Zach Braff's movie, Michael Douglas & Diane KeatonBy Gerri Miller
New movies are coming out this month with several actors in interfaith marriages. Plus, the much anticipated Zach Braff film.Go To Pop Culture
I recently had the honor of working with an interfaith family as their son, Jonah, prepared for his
The ceremony began with his grandfather putting a tallit (a prayer shawl) on Jonah’s shoulders. His grandfather explained to him that this tallit had been bought in Israel by his great grandfather. This tallit had been worn by Jonah’s grandfather and father. Now Jonah, as a Bar Mitzvah, wore the tallit with pride. His grandfather said that his hope is that Jonah would give the tallit to his son one day. Continuity.
Here is what Jonah had to say:
This is my Bar Mitzvah because it is the first time that I will have the opportunity to read aloud from the Torah. To do this, I had to learn to read Hebrew and even harder, learn to read without vowels and with the fancy Torah script. This took much time to study and practice. To me learning about my Jewish heritage is very important because it shows the other side of my religion that has not been so clear to me. Since I’m neither fully Jewish nor a full catholic, I declare myself a “cashew.” No, I’m not the nut cashew but the cashew that means I have grasped both of my religions and wish to continue both of them in the future. This is very important to me.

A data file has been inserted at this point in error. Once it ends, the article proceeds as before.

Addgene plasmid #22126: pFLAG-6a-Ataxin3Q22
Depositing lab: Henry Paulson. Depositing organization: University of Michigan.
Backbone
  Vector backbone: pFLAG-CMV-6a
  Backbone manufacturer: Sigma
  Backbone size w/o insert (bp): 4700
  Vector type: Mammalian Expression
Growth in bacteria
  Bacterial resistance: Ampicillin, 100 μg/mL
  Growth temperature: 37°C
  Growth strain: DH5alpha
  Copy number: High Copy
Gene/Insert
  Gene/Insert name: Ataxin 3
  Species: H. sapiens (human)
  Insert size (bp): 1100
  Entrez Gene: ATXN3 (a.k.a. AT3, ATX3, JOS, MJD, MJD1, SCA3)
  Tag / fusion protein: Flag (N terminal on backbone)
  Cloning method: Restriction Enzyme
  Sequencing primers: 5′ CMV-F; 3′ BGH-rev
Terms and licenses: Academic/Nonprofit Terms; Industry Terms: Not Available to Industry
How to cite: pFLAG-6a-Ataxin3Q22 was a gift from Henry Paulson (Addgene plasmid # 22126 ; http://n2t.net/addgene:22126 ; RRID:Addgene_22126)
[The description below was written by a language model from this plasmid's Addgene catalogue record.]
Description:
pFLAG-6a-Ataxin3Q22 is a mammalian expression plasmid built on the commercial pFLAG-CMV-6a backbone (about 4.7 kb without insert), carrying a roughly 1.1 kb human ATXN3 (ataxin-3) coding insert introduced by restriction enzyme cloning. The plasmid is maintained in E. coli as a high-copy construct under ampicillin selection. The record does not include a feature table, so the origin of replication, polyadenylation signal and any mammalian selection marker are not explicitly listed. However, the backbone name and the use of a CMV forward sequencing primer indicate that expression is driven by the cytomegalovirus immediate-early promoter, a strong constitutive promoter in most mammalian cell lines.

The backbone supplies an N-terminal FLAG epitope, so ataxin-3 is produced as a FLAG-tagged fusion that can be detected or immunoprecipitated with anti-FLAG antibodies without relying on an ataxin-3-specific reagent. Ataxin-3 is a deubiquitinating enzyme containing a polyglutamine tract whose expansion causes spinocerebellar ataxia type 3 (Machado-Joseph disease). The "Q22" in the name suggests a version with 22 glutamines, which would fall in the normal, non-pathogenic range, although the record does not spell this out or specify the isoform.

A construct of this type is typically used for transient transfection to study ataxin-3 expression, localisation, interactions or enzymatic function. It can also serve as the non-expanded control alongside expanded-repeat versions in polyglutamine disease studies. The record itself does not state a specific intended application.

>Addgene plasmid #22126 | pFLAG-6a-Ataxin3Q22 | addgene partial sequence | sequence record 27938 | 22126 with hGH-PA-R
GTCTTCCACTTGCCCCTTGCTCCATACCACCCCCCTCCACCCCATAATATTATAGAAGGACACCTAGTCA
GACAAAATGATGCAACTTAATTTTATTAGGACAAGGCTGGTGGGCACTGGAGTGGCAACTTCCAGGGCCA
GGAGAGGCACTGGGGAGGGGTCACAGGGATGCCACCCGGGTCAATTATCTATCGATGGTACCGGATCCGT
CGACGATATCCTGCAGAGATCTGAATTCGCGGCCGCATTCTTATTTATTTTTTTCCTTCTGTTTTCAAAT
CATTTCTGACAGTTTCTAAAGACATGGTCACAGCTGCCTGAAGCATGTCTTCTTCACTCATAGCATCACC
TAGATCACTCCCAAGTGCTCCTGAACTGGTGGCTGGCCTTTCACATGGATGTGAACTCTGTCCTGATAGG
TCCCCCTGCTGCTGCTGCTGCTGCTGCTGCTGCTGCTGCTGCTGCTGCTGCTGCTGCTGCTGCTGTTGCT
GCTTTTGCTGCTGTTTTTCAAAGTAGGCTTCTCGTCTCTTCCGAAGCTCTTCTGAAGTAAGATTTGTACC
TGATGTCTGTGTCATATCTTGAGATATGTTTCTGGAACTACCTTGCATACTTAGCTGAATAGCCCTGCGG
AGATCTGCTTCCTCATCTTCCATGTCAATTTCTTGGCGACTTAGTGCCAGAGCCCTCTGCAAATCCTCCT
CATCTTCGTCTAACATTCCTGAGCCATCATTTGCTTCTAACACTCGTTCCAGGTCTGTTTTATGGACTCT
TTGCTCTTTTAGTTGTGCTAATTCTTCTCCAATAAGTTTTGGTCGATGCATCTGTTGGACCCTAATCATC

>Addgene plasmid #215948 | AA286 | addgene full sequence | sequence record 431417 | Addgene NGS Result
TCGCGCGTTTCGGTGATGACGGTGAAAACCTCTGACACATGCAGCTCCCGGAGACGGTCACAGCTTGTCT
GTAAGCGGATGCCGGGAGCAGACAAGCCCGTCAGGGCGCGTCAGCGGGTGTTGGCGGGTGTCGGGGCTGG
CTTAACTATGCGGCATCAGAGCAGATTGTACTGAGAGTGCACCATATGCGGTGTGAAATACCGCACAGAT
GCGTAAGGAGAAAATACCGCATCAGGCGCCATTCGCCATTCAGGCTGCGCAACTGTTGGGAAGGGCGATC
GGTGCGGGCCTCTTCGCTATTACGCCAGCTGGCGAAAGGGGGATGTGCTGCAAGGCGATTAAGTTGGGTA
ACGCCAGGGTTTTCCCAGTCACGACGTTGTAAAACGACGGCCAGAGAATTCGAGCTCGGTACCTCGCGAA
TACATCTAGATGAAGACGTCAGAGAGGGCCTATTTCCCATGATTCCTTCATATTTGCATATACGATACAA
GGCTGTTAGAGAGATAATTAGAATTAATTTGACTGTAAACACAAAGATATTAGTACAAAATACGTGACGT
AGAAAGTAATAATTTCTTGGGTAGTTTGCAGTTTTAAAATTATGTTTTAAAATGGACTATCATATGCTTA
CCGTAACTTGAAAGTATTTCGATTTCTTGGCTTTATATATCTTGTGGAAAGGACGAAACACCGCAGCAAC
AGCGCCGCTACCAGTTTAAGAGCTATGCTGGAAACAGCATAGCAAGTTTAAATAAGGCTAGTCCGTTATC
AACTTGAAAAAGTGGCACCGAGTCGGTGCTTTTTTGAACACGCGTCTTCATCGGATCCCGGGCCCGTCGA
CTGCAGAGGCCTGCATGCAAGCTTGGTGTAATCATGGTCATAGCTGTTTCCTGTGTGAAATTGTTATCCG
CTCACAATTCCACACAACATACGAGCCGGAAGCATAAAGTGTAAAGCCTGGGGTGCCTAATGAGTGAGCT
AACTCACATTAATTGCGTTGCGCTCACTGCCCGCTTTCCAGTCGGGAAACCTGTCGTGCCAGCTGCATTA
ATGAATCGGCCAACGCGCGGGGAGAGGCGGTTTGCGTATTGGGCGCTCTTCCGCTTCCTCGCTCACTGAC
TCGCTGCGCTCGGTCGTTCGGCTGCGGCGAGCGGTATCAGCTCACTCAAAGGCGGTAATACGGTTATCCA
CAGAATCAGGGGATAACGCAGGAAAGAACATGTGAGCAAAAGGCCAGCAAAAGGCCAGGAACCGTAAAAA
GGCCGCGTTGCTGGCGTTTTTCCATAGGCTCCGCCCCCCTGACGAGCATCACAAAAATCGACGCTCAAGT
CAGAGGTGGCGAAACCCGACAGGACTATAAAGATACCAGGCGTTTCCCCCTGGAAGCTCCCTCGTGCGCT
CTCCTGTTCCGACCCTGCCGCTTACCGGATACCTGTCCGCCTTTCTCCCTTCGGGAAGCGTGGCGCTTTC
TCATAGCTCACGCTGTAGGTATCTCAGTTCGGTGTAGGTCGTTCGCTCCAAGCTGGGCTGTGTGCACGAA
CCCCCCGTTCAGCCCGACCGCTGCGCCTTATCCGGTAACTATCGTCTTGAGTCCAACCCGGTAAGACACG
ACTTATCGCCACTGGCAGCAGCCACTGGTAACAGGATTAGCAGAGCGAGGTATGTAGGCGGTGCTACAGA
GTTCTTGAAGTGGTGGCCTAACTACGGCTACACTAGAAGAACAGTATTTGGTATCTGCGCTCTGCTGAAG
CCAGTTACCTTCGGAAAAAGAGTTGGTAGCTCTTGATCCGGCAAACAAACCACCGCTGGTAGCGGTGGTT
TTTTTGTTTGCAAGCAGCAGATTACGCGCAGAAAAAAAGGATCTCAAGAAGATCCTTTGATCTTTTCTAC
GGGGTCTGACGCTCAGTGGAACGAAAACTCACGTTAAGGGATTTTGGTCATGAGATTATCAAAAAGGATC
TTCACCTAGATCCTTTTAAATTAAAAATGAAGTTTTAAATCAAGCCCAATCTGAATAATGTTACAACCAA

My Torah portion is from the book of Deuteronomy. It is part of the Torah that is also read on Yom Kippur, the holiest day in the calendar, because this narrative is so powerful. It is about God saying to the people to never give up. Even if it is so far out of your reach you must never give up because one day you will reach it. Also, I will be reading a part of the book of Jonah, not me, the prophet. It is traditional on Shabbat morning to read from the Torah and from the Prophets. I picked Jonah for obvious reasons. He has a cool name! What I learned from the story of Jonah is to trust God no matter what the circumstances. For example, Jonah was sent to Nineveh by God, but chose to go somewhere else because Nineveh is so outrageously uncivilized. Jonah was then swallowed by a whale and then spit out after three days of prayer and regretting his decision to disobey God. He was spat out onto the land of Nineveh where he brought forth God’s warning to change or bare the wrath of annihilation. Jonah waited patiently for the annihilation of the people but it never came. The moral is that you should never lose trust in God and that God has forgiveness and caring.”
There is a debate in the Jewish world about whether families who want both religions in their lives can find a place within the organized community for learning and fellowship. I hope that by sharing this experience of a family who has sought out Jewish learning and living in real and meaningful ways, can help us think about how we might be able to open our gates a little more.
I wish you all a happy and healthy new year. May this be a year of getting to know the individuals who call us for information, or stop in for programming. It is through hearing each other’s stories and intentions, struggles, questions and yearnings that assumptions can be dropped and judgment held so that sharing can ensue.